When children come down with an illness that renders them temporarily paralyzed, public health officials tend to want to know why.
In 2014, there was a nationwide outbreak of a viral illness known as enterovirus D68. Part of a family of viruses that often spread during the summer, this particular outbreak caused respiratory illnesses in thousands (possibly millions) of children across the country, in many cases quite severe. Around the same time, a number of children were afflicted with some form of paralysis, leading to concern that the two phenomena were connected. This connection was not firmly established at the time, though ultimately over 100 children were affected.
A new case study reported in the journal Emerging Infectious Diseases suggests that a different virus may have been responsible for at least one case of virally-induced paralysis. Researchers from the University of Virginia School of Medicine describe the case of a 6-year-old girl who was admitted to their medical center with weakness of her right arm in fall of last year. These symptoms had been preceded by a mild upper respiratory illness, with low fever, cough, and runny nose. Shortly before she started having trouble moving her right arm, she also had pain in the limb and under the arm.
When a sample taken from the back of her nose was analyzed, it came back positive for the enterovirus C105. Though from the same family as the virus that caused the outbreak of respiratory illnesses last year, this virus is different.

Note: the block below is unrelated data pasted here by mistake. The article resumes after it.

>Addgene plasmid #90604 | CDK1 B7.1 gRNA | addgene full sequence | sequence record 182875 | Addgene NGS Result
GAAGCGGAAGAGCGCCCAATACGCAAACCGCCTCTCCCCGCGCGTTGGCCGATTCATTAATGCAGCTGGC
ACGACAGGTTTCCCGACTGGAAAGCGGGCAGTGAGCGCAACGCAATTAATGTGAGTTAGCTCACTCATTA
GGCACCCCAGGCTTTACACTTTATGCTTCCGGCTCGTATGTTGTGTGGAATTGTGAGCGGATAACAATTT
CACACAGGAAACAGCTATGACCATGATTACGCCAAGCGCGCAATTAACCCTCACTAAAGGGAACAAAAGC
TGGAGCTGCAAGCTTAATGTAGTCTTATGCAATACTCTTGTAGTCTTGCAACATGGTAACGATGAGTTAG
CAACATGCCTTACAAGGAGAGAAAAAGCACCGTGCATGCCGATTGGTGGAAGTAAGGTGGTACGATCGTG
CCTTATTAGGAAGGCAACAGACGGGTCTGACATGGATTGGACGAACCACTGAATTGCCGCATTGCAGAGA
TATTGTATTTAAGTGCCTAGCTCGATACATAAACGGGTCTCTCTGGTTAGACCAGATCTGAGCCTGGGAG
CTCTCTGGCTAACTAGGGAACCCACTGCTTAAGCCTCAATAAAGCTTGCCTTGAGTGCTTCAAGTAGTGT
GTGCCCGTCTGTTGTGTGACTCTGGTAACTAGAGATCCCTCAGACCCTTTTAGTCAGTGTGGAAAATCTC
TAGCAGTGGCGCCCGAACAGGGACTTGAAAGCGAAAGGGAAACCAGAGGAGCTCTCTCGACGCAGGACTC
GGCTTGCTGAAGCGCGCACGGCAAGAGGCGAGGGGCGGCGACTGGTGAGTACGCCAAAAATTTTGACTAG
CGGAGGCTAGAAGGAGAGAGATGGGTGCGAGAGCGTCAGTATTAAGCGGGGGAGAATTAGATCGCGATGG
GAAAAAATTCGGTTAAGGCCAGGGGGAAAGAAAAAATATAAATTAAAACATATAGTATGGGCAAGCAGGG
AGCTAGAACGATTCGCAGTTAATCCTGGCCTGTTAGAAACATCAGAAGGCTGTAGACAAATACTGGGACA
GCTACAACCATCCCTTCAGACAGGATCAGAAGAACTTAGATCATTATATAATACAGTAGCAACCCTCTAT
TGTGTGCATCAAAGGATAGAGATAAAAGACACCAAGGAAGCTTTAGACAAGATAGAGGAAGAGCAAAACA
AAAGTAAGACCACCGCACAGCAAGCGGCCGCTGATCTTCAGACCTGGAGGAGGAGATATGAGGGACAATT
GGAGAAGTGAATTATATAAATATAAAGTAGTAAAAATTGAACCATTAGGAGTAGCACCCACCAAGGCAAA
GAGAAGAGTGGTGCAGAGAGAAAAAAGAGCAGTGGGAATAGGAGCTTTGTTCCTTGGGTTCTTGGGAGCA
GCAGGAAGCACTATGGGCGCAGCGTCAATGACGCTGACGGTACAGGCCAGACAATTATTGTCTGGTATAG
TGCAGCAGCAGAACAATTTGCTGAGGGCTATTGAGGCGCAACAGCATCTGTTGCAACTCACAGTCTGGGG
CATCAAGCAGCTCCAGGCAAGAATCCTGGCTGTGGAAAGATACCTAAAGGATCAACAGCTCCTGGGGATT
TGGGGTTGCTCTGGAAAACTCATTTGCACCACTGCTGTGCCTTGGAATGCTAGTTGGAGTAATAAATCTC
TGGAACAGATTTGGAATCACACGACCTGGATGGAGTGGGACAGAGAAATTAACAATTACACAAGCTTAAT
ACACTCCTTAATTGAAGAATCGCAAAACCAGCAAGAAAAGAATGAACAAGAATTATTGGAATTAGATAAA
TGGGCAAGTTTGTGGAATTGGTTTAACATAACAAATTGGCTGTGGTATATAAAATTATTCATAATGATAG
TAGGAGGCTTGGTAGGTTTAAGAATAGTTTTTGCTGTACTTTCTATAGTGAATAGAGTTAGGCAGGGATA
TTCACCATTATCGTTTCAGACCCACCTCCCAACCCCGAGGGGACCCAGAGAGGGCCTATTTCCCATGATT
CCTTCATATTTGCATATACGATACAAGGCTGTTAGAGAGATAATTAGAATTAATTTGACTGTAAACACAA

As the authors of the study note, enterovirus C105 was first detected five years ago in patients from both South America and Africa. Though it is newly discovered, thus far most identified infected patients have had some kind of respiratory illness. However, for some patients in the Congo, it was associated with fatal flaccid paralysis.
Though the symptoms some of the paralyzed patients experienced last year were polio-like, and the poliovirus is part of the same family of viruses as this new virus, it is important to note that these patients did not have polio. That illness, which caused paralysis in tens of thousands of patients in the middle of the past century (PDF), is nearing worldwide eradication thanks to a vigilant vaccination campaign. Children who came down with a paralytic illness last year weren’t infected with a vaccine-preventable illness.
In the case of the girl in Virginia, after several months she had made a near-complete recovery. Whether or not enterovirus C105 was responsible for any of the other cases of paralysis in children last year has not been established. However, there also appears to be little evidence linking the outbreak of the respiratory infection to those cases, either. Of 41 patients tested for enterovirus D68, only eight were positive, and no patients were found to have that virus in their spinal fluid. Though the authors cannot totally exclude the possibility that the D68 strain had also infected the patient they describe, they note that there was no outbreak of that illness in Virginia in 2014.
Whatever the cause of the paralytic illness in children last summer, there is no cause for anyone to be alarmed now. While it’s important to determine as best as possible what causes any illness that threatens public health, and the appearance in this country of a virus previously only identified in patients on other continents is an interesting development, it was only confirmed in one patient. While vigorously knocking on wood, I note that this summer has thus far been free of another outbreak of either form of enterovirus.
But even if enterovirus C105 never causes another illness in the United States, it’s good to be closer to an answer as to what paralyzed over 100 children last year. While the Ebola scare dominated the headlines at the time, these illnesses actually affected many more people in this country. This new case report may be an important clue in figuring out why.